A part-time parliament
Switzerland’s Parliament is a semi-professional body: its members dedicate a great deal of time to their parliamentary work, but most continue to pursue other professional activities. Due to the high workload – and the increasingly complex range of subject matter – voices can occasionally be heard questioning the present system and calling for a professional parliament. The counter argument is that part-time politicians are more grounded, accessible to the people and able to make a valuable contribution to debates due to their professional experience and expertise.
The members of the Federal Assembly spend a lot of time in Bern. In addition to their attendance during the sessions, council members also have to come to Bern for committee meetings. Members of the National Council sit on one to two committees, while their colleagues in the Council of States sit on three to four committees. This means that National Council members are in Bern for an additional 30 to 50 days a year, and those in the Council of States are in the capital for an extra 40 to 70 days a year.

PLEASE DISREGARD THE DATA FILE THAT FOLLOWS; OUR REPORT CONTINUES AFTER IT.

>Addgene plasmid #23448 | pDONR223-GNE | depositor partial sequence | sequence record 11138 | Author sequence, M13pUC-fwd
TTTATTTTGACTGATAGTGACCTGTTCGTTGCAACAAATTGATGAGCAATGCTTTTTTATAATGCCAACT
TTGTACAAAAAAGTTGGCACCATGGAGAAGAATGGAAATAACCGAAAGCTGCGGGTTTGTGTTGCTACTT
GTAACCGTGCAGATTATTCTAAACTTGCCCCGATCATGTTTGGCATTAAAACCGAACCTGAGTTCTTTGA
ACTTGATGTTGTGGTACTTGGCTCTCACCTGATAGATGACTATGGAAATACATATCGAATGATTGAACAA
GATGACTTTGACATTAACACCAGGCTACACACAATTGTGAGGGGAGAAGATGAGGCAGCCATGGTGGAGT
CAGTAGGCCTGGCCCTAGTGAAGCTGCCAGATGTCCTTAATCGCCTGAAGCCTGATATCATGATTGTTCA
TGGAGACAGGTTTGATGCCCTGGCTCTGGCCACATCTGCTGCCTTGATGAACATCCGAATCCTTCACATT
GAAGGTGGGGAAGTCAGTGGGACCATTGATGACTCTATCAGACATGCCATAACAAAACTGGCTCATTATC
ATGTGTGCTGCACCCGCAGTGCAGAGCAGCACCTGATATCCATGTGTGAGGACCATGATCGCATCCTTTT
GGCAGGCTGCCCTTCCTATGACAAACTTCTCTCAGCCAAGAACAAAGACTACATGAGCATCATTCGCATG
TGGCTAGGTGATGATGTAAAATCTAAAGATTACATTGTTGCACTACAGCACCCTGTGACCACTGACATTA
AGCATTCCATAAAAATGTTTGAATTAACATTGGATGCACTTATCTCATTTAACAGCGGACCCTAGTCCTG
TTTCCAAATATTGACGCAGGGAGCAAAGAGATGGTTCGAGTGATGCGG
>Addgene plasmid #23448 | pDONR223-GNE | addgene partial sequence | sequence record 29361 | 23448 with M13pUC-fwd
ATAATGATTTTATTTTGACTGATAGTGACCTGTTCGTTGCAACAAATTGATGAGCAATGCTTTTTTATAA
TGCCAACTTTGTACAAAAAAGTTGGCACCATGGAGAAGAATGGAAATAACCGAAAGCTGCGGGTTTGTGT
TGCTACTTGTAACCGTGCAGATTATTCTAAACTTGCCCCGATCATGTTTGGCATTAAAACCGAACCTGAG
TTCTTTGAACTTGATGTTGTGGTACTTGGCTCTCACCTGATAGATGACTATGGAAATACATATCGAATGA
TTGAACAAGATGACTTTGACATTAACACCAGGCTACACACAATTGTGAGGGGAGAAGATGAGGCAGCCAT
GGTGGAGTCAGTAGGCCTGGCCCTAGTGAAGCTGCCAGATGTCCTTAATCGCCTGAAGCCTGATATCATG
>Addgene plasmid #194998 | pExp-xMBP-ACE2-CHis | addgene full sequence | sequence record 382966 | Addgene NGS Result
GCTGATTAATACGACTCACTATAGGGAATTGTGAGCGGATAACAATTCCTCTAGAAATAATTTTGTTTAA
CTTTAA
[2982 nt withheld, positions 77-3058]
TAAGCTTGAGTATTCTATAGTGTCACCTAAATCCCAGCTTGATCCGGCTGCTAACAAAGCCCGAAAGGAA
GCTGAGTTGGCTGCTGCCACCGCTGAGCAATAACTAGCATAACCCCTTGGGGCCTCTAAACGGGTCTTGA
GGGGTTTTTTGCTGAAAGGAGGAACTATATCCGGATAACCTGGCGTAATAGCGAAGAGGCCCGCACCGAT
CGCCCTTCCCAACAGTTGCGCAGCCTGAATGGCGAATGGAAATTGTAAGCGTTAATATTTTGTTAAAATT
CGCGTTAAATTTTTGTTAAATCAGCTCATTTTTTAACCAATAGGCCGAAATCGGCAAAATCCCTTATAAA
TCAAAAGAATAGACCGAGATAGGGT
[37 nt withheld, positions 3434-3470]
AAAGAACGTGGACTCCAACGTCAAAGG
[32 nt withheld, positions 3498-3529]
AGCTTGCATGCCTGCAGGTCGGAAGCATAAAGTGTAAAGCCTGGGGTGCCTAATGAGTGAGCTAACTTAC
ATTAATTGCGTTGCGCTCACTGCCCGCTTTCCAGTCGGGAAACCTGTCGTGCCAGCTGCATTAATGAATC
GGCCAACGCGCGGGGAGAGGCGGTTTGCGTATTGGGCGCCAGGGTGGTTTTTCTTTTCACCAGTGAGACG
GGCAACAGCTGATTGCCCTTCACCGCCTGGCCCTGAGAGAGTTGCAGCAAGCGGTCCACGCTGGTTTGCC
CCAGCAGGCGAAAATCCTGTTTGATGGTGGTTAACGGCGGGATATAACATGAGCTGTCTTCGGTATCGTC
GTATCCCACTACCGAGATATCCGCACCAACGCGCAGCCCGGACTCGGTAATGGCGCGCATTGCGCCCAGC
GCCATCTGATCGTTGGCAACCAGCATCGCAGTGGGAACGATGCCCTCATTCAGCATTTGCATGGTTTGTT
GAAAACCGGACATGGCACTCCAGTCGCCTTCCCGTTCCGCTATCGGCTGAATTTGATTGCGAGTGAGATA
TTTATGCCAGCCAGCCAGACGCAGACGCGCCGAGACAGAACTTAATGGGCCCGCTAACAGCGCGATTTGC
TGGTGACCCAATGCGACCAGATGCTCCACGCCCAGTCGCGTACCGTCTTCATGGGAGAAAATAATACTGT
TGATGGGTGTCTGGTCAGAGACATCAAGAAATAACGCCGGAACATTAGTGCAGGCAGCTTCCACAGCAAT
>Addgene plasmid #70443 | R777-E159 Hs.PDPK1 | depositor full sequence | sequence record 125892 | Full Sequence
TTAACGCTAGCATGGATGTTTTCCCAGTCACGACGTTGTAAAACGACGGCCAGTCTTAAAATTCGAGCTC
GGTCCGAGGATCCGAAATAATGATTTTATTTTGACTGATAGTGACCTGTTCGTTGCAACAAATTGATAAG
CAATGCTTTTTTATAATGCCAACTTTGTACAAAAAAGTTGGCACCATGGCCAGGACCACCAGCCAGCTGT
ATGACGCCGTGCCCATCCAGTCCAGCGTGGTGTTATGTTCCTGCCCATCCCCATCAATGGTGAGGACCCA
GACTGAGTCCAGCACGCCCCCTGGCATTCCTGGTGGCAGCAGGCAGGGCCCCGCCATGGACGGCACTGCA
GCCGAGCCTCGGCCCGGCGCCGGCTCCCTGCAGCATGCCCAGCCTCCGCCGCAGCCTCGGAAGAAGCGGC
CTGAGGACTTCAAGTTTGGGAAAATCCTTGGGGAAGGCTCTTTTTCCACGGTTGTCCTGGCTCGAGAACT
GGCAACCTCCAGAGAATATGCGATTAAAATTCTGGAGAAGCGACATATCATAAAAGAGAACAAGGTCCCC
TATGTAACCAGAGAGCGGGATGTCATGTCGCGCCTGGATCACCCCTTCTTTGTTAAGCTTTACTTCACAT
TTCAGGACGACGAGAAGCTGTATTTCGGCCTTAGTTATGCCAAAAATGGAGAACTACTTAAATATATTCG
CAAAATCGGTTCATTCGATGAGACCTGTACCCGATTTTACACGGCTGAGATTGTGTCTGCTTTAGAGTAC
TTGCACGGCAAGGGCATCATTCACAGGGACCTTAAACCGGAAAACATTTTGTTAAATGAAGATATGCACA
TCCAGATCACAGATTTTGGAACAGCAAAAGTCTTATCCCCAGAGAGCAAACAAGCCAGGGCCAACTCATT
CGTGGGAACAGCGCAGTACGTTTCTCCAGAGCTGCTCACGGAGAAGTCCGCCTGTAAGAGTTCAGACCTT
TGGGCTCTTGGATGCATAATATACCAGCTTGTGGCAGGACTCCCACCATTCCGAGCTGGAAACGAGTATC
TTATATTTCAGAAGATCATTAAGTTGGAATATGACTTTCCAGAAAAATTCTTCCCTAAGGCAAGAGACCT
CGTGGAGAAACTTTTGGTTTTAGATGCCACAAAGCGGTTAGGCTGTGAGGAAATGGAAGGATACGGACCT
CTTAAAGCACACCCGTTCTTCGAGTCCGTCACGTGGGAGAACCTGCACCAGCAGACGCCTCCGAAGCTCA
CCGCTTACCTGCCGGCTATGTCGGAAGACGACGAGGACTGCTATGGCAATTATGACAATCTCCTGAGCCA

Although around 18 per cent of National Council members and 40 per cent of those in the Council of States are full-time politicians, most continue to pursue other professional activities, ranging from medicine or law to the trades, business to professional associations. Farmers, bankers and communal politicians can also be found among the parliamentarians in Bern.
The council members’ remuneration is regulated in law:
- An annual salary of CHF 26,000 is awarded for preparing for parliamentary work.
- There is a daily allowance of CHF 440 for attending council sessions and committee and parliamentary group meetings. Council members who head a committee receive double this amount. Members are paid CHF 220 for producing a report for a committee in their council.
- There is an annual allowance of CHF 33,000 for staff and material expenses.
- In addition, there are allowance for food, travel and accommodation.
- Council presidents and vice presidents receive an additional allowance.
In addition to this income and expenses, council members receive contributions to their pension fund. They pay tax on their salary and social insurance contributions are deducted from this; allowances and expenses are tax- and deduction-free, however.